Internal Family Systems Therapy (IFS) recognizes that our psyches are made up of different parts, sometimes called subpersonalities. You can think of them as little people inside us. Each has its own perspective, feelings, memories, goals, and motivation. Every part has a positive intent for you, no matter how problematic it might be. With IFS, we welcome all our parts with curiosity and compassion. We seek to understand them and appreciate their efforts to help us. But we don’t lose sight of the ways they may be causing us problems. We develop a relationship of caring and trust with each part, and then take the steps to release it from its burdens so it can function in a healthy way.In the IFS system, there are two primary types of parts—protectors and exiles. The protectors are the parts you usually encounter first in exploring yourself. Their job is to handle the world and protect against the pain of the exiles. Exiles are young child parts that hold pain from the past. Also, IFS recognizes that each of us has a spiritual center, a true Self. This Self is naturally compassionate and curious about people, and especially about our own parts. The Self wants to connect with each part and get to know and understand it. IFS helps coach the Self in how to relate to these different parts.


Mindfulness is bringing non-judgmental consciousness to the present experience. Through practicing to direct one's attention to the breathe, we are able to stay in the present moment and from here observe our thoughts, feelings and emotions from a distance instead of being in them and controlled by them. Rather than avoiding uncomfortable feelings and thoughts, mindfulness brings acceptance to the sensations with a sense of curiosity and compassion. We become the observer of our other selves. From this place of openness and calm, we can bring consciousness to our thoughts and actions. 

One can be fully present in the here and now, more connected to self, others, and the external world.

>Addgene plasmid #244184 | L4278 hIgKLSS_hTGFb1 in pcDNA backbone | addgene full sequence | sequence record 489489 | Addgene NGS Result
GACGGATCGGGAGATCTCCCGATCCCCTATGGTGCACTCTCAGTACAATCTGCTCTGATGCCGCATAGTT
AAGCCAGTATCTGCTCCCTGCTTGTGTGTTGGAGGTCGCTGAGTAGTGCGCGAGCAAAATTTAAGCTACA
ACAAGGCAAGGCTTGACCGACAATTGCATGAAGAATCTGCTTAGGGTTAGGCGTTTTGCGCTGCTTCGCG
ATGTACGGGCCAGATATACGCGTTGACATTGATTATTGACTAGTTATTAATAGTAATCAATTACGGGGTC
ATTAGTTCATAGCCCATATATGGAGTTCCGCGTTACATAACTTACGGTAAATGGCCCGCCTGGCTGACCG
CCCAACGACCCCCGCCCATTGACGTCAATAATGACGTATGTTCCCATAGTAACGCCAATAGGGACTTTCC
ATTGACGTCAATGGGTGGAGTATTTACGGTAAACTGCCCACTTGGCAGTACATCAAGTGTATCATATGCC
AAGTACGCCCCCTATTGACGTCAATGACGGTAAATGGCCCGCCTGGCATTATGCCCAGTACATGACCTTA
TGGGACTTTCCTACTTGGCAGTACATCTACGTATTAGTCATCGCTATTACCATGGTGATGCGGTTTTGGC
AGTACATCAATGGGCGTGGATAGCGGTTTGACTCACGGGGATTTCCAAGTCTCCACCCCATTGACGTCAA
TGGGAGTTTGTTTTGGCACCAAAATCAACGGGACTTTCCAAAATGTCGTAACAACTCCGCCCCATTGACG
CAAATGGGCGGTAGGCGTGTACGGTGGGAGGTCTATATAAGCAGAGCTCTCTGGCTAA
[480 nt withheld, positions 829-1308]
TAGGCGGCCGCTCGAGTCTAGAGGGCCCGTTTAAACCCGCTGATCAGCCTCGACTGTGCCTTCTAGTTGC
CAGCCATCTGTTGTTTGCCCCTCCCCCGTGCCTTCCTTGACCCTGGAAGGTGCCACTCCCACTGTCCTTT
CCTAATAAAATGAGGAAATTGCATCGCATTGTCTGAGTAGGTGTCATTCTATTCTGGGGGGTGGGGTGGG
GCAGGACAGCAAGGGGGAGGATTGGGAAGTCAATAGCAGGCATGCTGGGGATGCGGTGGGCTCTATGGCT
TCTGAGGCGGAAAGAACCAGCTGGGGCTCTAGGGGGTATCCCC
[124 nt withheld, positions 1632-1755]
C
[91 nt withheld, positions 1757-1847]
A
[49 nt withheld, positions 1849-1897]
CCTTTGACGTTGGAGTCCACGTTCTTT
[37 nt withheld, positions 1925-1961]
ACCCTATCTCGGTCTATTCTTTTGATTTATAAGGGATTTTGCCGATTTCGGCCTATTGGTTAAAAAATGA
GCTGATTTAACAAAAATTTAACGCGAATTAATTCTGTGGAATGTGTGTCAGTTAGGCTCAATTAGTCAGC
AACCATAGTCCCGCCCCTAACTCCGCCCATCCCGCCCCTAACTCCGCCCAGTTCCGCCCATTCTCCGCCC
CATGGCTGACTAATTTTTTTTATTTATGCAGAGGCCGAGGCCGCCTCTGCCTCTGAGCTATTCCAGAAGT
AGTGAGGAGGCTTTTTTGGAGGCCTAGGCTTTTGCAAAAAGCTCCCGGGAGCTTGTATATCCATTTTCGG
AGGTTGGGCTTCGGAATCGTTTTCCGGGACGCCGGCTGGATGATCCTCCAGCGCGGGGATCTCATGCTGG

Mental health experts claim that mindfulness practice results in decreased anxiety and depression, less moodiness and anger, and greater emotional stability (, 2013).  Additionally, mindfulness appears to thicken the areas of the brain in charge of decision-making, emotional flexibility and empathy (UCLA Mindful Awareness Research Center [MARC], n.d.). 



As the name suggests, Solution Focused Therapy is future-focused, goal-directed, and focuses on solutions, rather than on the problems that brought clients to seek therapy. 
SFT believes that all people have expertise about their own lives, knowledge about what’s important, value and what they want for themselves They have strengths, skills and resilience often in the face of challenging circumstances. All clients have motivation for something even if it is not readily apparent or identified.  It’s my role to discover what it is you want from the session as well as the most useful way of respectful collaboration in pursuit of what you want. SFT holds no theory about how change takes place but instead holds a strong belief that change is constant and inevitable in people’s lives. With SFT, practitioners lead from behind.


The Person Centred Approach was developed by psychologist, Carl Rogers. It focuses on the belief that we are all born with an innate ability for psychological growth if external circumstances allow us to do so. This actualising tendency which is present in every living organism, is the ability to grow, to develop and the desire to realise our full potential.  It is this directional flow that we aim to release. 

There is one directive for the therapist; to embody the attitudinal quality of genuineness and to experience empathic understanding from the client’s internal frame of reference and to experience unconditional positive regard towards the client.  When the client perceives the therapist’s empathic understanding and unconditional positive regard, the actualizing tendency of the client is promoted. By clients being prized and valued, they can learn to accept who they are and reconnect with their true selves. 


Acceptance and commitment therapy (ACT) is an action-oriented approach to psychotherapy that stems from traditional behavior therapy and cognitive behavioral therapy. Clients learn to stop avoiding, denying, and struggling with their inner emotions and, instead, accept that these deeper feelings are appropriate responses to certain situations that should not prevent them from moving forward in their lives. With this understanding, clients begin to accept their issues and hardships and commit to making necessary changes in their behavior, regardless of what is going on in their lives, and how they feel about it.